CMS Names ICD-10 Ombudsman As October Transition Nears

It’s crunch time for the nation’s healthcare professionals and their staffs as the Oct. 1 transition to a new ICD-10 code set is just a month away.

International Classification of Diseases and Related Health Problems, Clinical Modification (ICD) codes are used to identify medical diagnoses and procedures. ICD codes are used by healthcare providers and payors.

The United States’ healthcare system has been using the current ICD-9 set of codes since 1979. That’s expected to change next month – a transition that will especially test the preparedness and resources of smaller healthcare businesses, including physicians’ offices.

Mindful of that, the Centers for Medicare & Medicaid Services (CMS) named William Rogers, M.D., its ICD-10 ombudsman last week. The agency also announced the creation of an ICD-10 Coordination Center, to be based in Baltimore, to help handle issues related to ICD-10. The Coordination Center is scheduled to open in late September.

Last week, CMS also said it saw successful results from the last of the now-concluded ICD-10 end-to-end testing that had been going on in previous months.

“From July 20 through 24, 2015, Medicare Fee-for-Service healthcare providers, clearinghouses and billing agencies participated in a third successful ICD-10 end-to-end testing week with all Medicare Administrative Contractors and the Durable Medical Equipment (DME) MAC Common Electronic Data Interchange contractor,” CMS said in an Aug. 27 bulletin. “CMS was able to accommodate most volunteers, representing a broad cross-section of provider, claim and submitter types.”

CMS said the final test involved about 1,200 providers and billing companies, who submitted more than 29,000 claims.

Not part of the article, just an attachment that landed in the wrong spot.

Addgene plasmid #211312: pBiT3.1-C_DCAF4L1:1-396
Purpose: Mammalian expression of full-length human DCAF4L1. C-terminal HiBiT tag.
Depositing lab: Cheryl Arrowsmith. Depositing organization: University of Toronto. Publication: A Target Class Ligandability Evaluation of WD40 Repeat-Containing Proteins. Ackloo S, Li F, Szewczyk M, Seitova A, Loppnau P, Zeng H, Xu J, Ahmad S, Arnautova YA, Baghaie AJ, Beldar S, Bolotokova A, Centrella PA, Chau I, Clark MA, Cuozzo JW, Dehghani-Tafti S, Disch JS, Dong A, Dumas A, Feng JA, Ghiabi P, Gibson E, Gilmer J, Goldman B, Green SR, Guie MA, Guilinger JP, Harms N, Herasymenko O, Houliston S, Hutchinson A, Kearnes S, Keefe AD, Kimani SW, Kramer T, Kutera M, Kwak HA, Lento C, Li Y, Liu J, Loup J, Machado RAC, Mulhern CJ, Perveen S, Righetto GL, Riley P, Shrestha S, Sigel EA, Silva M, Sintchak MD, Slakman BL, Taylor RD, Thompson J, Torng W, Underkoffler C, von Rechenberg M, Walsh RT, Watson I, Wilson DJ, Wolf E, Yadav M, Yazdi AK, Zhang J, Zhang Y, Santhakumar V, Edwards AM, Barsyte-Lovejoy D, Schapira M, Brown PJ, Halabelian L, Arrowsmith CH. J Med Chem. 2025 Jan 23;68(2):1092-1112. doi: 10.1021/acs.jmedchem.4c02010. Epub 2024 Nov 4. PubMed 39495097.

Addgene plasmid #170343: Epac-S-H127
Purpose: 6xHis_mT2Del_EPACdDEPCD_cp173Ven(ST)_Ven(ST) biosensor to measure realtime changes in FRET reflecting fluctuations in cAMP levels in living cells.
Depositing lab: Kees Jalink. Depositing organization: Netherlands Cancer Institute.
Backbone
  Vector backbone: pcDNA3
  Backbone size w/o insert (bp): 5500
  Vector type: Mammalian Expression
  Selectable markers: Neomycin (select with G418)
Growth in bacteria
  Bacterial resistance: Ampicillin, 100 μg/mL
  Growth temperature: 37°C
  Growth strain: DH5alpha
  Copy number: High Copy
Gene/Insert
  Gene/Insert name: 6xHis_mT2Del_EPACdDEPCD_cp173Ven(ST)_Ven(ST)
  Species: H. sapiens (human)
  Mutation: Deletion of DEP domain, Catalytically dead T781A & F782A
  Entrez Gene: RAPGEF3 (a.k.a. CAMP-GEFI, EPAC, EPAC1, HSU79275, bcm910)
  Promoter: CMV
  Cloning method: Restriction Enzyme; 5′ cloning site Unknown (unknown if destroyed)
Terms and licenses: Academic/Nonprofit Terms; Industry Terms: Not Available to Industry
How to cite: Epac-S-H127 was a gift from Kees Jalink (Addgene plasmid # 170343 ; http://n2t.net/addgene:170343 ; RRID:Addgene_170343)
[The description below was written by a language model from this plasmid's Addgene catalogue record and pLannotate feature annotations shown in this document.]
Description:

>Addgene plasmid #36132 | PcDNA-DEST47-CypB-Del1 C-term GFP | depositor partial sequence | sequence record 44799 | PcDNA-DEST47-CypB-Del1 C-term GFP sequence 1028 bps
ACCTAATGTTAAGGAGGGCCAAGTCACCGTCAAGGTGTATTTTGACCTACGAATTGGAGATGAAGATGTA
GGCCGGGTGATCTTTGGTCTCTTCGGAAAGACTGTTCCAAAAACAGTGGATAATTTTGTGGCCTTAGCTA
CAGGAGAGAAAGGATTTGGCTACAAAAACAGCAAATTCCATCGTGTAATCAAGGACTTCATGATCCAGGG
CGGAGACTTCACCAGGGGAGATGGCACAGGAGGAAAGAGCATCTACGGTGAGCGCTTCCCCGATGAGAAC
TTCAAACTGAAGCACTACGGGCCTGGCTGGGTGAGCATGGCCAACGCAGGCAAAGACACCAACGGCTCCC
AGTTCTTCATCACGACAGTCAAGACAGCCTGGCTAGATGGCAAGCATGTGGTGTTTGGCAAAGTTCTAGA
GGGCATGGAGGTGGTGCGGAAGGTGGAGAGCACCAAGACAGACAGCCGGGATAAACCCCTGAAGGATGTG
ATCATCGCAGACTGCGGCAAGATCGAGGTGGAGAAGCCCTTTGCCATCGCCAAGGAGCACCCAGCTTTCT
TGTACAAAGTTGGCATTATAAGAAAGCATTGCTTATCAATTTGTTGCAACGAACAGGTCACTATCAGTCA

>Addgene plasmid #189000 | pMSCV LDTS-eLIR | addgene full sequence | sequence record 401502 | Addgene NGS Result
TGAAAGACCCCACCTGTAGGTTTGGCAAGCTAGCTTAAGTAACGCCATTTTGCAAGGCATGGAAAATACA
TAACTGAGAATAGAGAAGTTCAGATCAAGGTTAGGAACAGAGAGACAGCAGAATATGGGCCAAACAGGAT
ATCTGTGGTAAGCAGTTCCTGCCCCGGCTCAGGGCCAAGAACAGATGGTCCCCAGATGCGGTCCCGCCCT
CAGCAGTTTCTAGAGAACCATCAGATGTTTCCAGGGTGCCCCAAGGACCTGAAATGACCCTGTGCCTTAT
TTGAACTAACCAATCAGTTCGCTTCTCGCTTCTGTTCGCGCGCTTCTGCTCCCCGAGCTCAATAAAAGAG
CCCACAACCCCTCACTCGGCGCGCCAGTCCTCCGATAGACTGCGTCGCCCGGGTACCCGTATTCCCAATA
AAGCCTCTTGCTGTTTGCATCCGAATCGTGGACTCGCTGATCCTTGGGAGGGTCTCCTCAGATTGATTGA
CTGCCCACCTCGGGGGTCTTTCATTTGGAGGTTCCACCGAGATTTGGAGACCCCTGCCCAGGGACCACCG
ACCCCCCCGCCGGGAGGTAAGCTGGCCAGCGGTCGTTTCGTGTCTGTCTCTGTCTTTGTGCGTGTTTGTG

“Overall, participants in the July end-to-end testing week were able to successfully submit ICD-10 test claims and have them processed through Medicare billing systems,” CMS said. “The acceptance rate for July was similar to the rates in January and April, but with an increase in the number of testers and test claims submitted. Most of the claim rejections that occurred were due to errors unrelated to ICD-9 or ICD-10.”

Results of the latest test, CMS said, “demonstrated that CMS systems are ready to accept and process ICD-10 claims.”

Regardless of the agency’s confidence, other reports from healthcare industry watchers suggest at least some nervousness over the upcoming transition.

In early August, TechTarget said a poll conducted by SERMO, a social network for physicians, suggested that most doctors weren’t ready to change over to ICD-10. On Twitter, the #ICD10 hashtag page was filled with last-minute advice for healthcare professionals and businesses still working to be compliant by Oct. 1.

Despite the massive amount of work required by the transition, ICD-10 advocates say the much more detailed new codes – numbering about 68,000 total – will help ultimately benefit healthcare professionals and their patients and clients by enabling greater precision in coding, as well as providing a much-needed update given advances in medicine and technology.

On its ICD-10 Web site, CMS points out that “most industrialized countries moved to ICD-10 several years ago…. It’s time our Medical Dictionary reflected modern medicine.”

About the Author

Laurie Watanabe is the editor of Mobility Management. She can be reached at lwatanabe@1105media.com.